A Healthy Gut Makes a Healthy Brain
“What happens in Vegas stays in Vegas,” according to the adage. But the same sentiment cannot be applied to your health. Seemingly unrelated parts of your body can be intimately connected. When it comes to your health it is more accurately reflected as “what happens in your bowels determines the health of your brain.” Sounds crazy but it’s true. Here are two reasons why your digestive health plays an enormous role in your brain health.
1. You are what you eat, according to the old adage. But, I think “you are what you digest, absorb and assimilate” is an important addition to the saying. After all, what you eat, digest, absorb and assimilate will become the building blocks of every cell in your body, including those in your brain. If the digestion process is impaired, your body will lack adequate building blocks to maintain healthy brain and nervous system cells.
2. Research is showing that the gastrointestinal tract (GI) plays a huge part in your body’s immune response. It is one of the main determinants of the levels of inflammation in your body, and whether your body will attack healthy tissue.
Over 100,000,000,000,000 bacteria of more than 400 different species reside in your intestines. Actually, there are more microorganisms found in your digestive tract than there are cells in your body. Most of these bacteria reside in the large intestine, which is also known as the colon. We tend to become alarmed at the very thought of bacteria residing in our bodies, but these bacteria are an important part of our health. They help ensure that food is adequately broken down, nutrients are synthesized and absorbed, toxins are not absorbed into the blood, harmful bacteria stay in check, and that the immune system is healthy. These beneficial bacteria are also known as flora, microflora, or probiotics (the opposite of antibiotics).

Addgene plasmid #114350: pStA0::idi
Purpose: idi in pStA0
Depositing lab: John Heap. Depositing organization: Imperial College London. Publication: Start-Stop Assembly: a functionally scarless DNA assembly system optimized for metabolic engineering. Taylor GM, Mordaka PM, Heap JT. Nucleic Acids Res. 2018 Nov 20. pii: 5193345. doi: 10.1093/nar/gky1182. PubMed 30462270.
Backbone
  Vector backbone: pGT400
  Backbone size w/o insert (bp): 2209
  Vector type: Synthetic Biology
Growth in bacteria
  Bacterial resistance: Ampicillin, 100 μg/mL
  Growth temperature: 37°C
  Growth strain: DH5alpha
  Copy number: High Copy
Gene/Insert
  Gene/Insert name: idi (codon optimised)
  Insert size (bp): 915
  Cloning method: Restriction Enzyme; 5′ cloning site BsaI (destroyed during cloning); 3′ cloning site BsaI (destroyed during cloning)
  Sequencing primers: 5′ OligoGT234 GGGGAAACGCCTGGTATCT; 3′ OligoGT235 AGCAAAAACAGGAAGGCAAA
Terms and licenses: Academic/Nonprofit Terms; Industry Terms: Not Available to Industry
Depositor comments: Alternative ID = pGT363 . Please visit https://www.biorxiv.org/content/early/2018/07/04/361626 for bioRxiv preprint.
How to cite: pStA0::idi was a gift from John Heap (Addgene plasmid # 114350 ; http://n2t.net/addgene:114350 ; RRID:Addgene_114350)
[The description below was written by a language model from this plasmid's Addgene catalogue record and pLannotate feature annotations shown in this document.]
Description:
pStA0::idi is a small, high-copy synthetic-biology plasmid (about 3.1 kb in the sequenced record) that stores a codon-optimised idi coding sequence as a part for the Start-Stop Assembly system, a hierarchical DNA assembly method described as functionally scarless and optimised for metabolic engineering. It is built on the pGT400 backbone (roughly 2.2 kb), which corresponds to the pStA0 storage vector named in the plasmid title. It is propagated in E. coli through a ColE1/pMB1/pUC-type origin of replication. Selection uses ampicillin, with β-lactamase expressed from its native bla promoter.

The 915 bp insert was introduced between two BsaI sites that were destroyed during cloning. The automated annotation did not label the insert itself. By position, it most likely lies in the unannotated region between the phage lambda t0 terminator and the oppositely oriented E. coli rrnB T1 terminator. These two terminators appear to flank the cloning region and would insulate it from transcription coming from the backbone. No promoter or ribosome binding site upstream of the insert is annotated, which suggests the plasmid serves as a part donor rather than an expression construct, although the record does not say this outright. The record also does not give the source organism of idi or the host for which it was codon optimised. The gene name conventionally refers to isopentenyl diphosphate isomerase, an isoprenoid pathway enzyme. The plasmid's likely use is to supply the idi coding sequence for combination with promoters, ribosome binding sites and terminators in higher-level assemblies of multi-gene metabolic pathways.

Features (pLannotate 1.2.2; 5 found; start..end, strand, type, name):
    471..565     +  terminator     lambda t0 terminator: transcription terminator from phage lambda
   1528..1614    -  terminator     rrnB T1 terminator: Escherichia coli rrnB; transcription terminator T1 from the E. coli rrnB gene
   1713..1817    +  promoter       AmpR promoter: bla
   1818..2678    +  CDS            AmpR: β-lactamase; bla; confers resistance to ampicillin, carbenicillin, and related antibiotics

Find out how you can benefit from the research…The two main types of beneficial bacteria, which are also called “friendly bacteria” include: Lactobacilli and Bifidobacteria. Research is beginning to show that these two types of microflora can lower the levels of toxic compounds that could have detrimental effects on the brain.
Studies show that these bacteria lower immune system compounds called cytokines, in the gut but also throughout the bloodstream. Cytokines are linked to anxiety, symptoms of depression, and cognitive disturbances when induced in healthy adults. Cytokines also lower levels of an important brain and nerve cell protector.
Lactobacilli and Bifidobacteria can also act as antioxidants in the body. Alan C. Logan, ND, FRSH, in his book, The Brain Diet, cites four studies that demonstrate probiotics’ protective ability against free radical damage, especially against damage to the fatty component of cells. The brain is largely fat so protecting the fatty component of cells from free radical damage is important to brain health. Here are two of the studies:
One study by Dr. Tatyana Oxman and her Israeli colleagues showed that Lactobacillus bulgaricus protected heart cells against the effects of insufficient oxygenated blood.
In the American Journal of Clinical Nutrition, Swedish researchers showed that oral administration of a strain of Lactobacillus plantarum, which they identified as 299v, resulted in a 37 percent reduction in a chemical called F-isoprostanes. The latter chemicals are markers of oxidative stress in the body and are elevated in many brain and neurological diseases. In the same study, the group of people taking this strain of Lactobacillus bulgaricus also had a 42 percent reduction in a particular type of inflammatory cytokines.
So while the researchers are proving the gut-brain link, make sure you’re getting enough probiotics in your diet or through supplementation. And, be sure you’re getting different species from both major groups: Lactobacillus and Bifidobacteria.
Adapted from The Brain Wash. Subscribe to my free e-newsletter World’s Healthiest News to receive monthly health news, tips, recipes and more. Follow me on Twitter @mschoffrocook and Facebook. Copyright Michelle Schoffro Cook, PhD.